Cookie monsters

I feared this: When AOL fucked up — is there any other word for it? — and released what turned out to be personally identifiable information with its data base of search results, I was afraid that the next thing we’d see would be a story once again raising the spectre of privacy with ad cookies. Here’s one. I’m a strong defender of ad cookies because without them and the targeting and efficiency they enable, advertisers would advertise less or pay less or both on the internet, pulling the rug and big out money out from under our beloved new world. And we’d all be getting crappier ads with dancing monkeys. Cookies are good. Search is good. But sometimes, an idiot does something stupid that ruins a good thing. AOL is just such an idiot.

: Fred Wilson’s take here.

Yes companies need to have privacy policies. And yes they need to adhere to them. And yes, they shouldn’t be making public people’s search queries. And yes, consumers should be able to easily opt out of these targeting approaches.
But cookies and stored search queries are good things. They make it possible for web services to deliver relevancy in advertising, something no other media has been able to deliver efficiently and reliably.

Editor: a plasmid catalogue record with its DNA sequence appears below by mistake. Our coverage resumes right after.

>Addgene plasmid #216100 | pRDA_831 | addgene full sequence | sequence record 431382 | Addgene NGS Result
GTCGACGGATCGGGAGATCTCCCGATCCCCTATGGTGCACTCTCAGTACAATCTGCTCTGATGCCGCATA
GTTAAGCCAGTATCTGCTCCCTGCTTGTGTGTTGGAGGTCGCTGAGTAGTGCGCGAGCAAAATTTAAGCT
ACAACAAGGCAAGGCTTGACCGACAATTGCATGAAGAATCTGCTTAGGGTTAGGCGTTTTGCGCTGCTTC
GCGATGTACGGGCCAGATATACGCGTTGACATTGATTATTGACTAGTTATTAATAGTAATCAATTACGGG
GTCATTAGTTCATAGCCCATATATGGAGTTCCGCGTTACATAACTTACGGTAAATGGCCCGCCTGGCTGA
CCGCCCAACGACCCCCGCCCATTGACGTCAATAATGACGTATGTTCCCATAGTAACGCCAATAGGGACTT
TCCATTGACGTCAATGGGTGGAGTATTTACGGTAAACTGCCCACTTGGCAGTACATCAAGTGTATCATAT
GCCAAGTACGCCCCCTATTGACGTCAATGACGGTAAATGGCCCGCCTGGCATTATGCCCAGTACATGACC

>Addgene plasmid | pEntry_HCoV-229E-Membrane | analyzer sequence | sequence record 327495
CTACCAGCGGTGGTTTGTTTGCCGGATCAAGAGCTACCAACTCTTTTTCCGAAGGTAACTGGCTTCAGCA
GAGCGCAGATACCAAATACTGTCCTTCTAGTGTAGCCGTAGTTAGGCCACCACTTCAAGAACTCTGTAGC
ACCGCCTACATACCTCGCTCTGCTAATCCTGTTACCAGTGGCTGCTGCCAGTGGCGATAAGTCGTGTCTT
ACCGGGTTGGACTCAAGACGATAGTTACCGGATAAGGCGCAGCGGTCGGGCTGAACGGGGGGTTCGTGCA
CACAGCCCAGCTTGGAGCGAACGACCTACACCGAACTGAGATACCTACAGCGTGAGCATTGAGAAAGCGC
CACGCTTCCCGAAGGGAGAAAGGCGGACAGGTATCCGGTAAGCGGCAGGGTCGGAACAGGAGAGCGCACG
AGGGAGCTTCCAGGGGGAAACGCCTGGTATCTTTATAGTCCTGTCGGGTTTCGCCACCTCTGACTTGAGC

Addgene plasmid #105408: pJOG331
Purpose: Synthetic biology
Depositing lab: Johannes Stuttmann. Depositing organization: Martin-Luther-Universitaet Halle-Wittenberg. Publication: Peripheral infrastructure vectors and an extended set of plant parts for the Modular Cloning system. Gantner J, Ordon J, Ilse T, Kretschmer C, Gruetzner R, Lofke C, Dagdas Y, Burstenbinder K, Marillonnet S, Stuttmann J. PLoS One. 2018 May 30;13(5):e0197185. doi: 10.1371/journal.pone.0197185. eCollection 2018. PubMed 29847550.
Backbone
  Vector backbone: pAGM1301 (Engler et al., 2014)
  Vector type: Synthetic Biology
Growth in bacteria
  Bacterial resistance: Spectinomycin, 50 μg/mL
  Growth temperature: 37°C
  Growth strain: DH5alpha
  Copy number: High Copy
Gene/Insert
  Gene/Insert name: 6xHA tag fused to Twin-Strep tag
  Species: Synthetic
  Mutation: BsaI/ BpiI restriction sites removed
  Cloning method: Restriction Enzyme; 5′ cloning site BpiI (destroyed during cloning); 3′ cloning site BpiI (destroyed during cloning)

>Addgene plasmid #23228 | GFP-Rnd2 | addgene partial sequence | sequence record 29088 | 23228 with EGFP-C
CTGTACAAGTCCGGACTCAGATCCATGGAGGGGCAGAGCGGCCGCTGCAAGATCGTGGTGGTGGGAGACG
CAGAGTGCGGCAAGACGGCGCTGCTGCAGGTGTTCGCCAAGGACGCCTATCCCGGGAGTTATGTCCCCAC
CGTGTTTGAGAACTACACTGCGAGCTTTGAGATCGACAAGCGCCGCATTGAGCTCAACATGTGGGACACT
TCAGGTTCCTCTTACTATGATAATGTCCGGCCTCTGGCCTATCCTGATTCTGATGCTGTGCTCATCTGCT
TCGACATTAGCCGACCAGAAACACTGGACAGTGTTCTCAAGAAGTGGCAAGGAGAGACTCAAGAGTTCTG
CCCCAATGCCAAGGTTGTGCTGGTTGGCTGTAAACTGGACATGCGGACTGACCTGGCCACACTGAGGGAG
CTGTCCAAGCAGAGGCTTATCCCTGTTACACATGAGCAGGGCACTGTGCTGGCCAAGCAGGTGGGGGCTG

The reality is that these targeting approaches, whether they be searched based, behavioral, contextual, or whatever is next, are giving us more relevant ads.


    Once again, a security breach is being confused with a privacy problem. Data security and informational privacy are two different matters and until these are clearly differentiated, reporters will continue to use the former to raise the specter of the latter. So, the critique of Hansell is on point.

    At the same time, the rational benefit of cookies, relevance, is not likely to overcome the emotional reaction to surveillance. Champion cookies and stored search data all you want, but this won’t change until consumers embrace transparency (publicity) and the opportunity to “advertise themselves” to marketers.